Hulu ‘Fyre Fraud’ documentary demonstrates how easy it is to be scammed on social media

Brooke Sjoberg

A viral photo featuring a pitifully catered cheese sandwich and side salad made the rounds on Twitter in late April of 2017. However, this wasn’t a #cookingfail — this was Fyre Fest. Hulu Original documentary “Fyre Fraud” examines how the festival, a publicity event for talent booking app Fyre, became one of the most famous examples of fraud in recent memory. 

Led by rapper Ja Rule and his partner Billy McFarland, Fyre Fest defrauded millions of dollars from event promoters, staff and attendees by being a horribly planned event. McFarland squeezed a year-and-a-half worth of prep work into film timelines. Netflix has also released a documentary on the subject, “FYRE: The Greatest Party That Never Happened.” 

Directed by Jenner Furst and Julia Willoughby Nason, “Fyre Fraud” is just about the same quality of a documentary as Netflix’s. This is largely due to the documentary’s concentrated focus on McFarland’s role as the founder of Fyre Media and main contributor to the defrauding of millions of dollars. 

This is not to say that McFarland should not be featured prominently in a documentary chronicling the ways in which he defrauded thousands of people out of millions of dollars. But it should be done tastefully, which is not how Furst and Nason handled his interview. McFarland, in a brick-walled warehouse with dramatic lighting, should not have been given a chance to shift the blame to his team and coworkers. 

Realistically, they only needed him there to answer the question of why he would do this to begin with and how he could possibly believe he’d ever get away with it. Instead, they supply ample opportunity for him to change the meaning of simple answers to simple questions that could have otherwise been obtained in an unbiased manner from public records. For instance, questions about money and history of large purchases could have been obtained from tax records included in the court case.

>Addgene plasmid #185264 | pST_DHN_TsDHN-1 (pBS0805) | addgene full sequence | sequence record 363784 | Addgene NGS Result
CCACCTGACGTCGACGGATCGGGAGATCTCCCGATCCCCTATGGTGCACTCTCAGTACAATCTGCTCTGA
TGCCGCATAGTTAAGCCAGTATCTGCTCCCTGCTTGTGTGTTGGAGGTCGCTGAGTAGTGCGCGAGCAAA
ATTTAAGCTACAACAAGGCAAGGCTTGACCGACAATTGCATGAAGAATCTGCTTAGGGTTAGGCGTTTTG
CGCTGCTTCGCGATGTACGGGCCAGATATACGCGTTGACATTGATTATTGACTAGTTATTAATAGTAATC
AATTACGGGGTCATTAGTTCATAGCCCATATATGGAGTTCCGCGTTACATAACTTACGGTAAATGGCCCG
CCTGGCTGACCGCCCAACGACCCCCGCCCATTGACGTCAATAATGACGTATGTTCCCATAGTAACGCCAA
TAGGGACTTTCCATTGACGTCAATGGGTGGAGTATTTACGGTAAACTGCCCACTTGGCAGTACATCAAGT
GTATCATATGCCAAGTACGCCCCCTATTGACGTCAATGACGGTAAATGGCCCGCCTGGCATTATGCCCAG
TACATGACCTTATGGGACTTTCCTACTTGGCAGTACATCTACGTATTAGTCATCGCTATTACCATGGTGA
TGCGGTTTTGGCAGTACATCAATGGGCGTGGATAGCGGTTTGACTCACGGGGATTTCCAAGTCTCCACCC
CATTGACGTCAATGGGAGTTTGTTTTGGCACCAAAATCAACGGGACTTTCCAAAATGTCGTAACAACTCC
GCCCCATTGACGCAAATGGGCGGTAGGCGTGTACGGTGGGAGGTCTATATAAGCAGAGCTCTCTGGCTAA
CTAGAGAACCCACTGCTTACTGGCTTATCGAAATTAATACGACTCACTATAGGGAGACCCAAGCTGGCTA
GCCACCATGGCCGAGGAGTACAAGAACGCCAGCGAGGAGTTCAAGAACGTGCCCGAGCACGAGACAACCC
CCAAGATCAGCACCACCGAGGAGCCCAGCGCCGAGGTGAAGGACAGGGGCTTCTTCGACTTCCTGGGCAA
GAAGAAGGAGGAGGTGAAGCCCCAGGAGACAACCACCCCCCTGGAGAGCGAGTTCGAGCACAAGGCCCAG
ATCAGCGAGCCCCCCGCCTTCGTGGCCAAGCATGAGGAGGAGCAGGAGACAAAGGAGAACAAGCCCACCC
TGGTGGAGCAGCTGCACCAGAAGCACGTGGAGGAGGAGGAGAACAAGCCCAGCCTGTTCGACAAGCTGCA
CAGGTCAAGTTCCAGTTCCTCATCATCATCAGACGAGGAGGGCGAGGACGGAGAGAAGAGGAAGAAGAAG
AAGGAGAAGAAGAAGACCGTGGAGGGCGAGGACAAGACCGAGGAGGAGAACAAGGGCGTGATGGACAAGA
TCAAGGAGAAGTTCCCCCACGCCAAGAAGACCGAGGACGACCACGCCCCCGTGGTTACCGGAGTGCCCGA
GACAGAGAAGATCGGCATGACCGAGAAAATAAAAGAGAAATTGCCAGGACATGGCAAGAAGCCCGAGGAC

Overall, the documentary reads as more a story of an admirable genius. In reality, McFarland is a con who ruined the lives of many Bahamians who worked on Fyre Fest construction and went unpaid as well as the careers of his business partners and employees. 

Attendees are given screen time and “media experts” (read: journalists, web content creators, people who had a twitter at the time) are brought in to explain how easily millennials can be scammed on social media. But they’re almost forgettable in the face of watching McFarland “deny deny deny” and the absence of Ja Rule in all of this. He had just as big of a role in Fyre Fest as the industry contact who allowed Fyre Media easier access to celebrities such as Kendall Jenner and Bella Hadid. These celebrities were key to selling Fyre Fest, billed as a luxury vacation where swimsuit models and musicians would just be walking around casually. 

A story without dialogue from its main character is not completely told. In Netflix’s “FYRE: The Greatest Party That Never Happened,” the absence of Billy McFarland is glaringly obvious. However, Hulu’s “Fyre Fraud” focuses too closely on Billy McFarland and paints him as a unique mastermind, rather than a con man born at the right time and exposed to the right technology.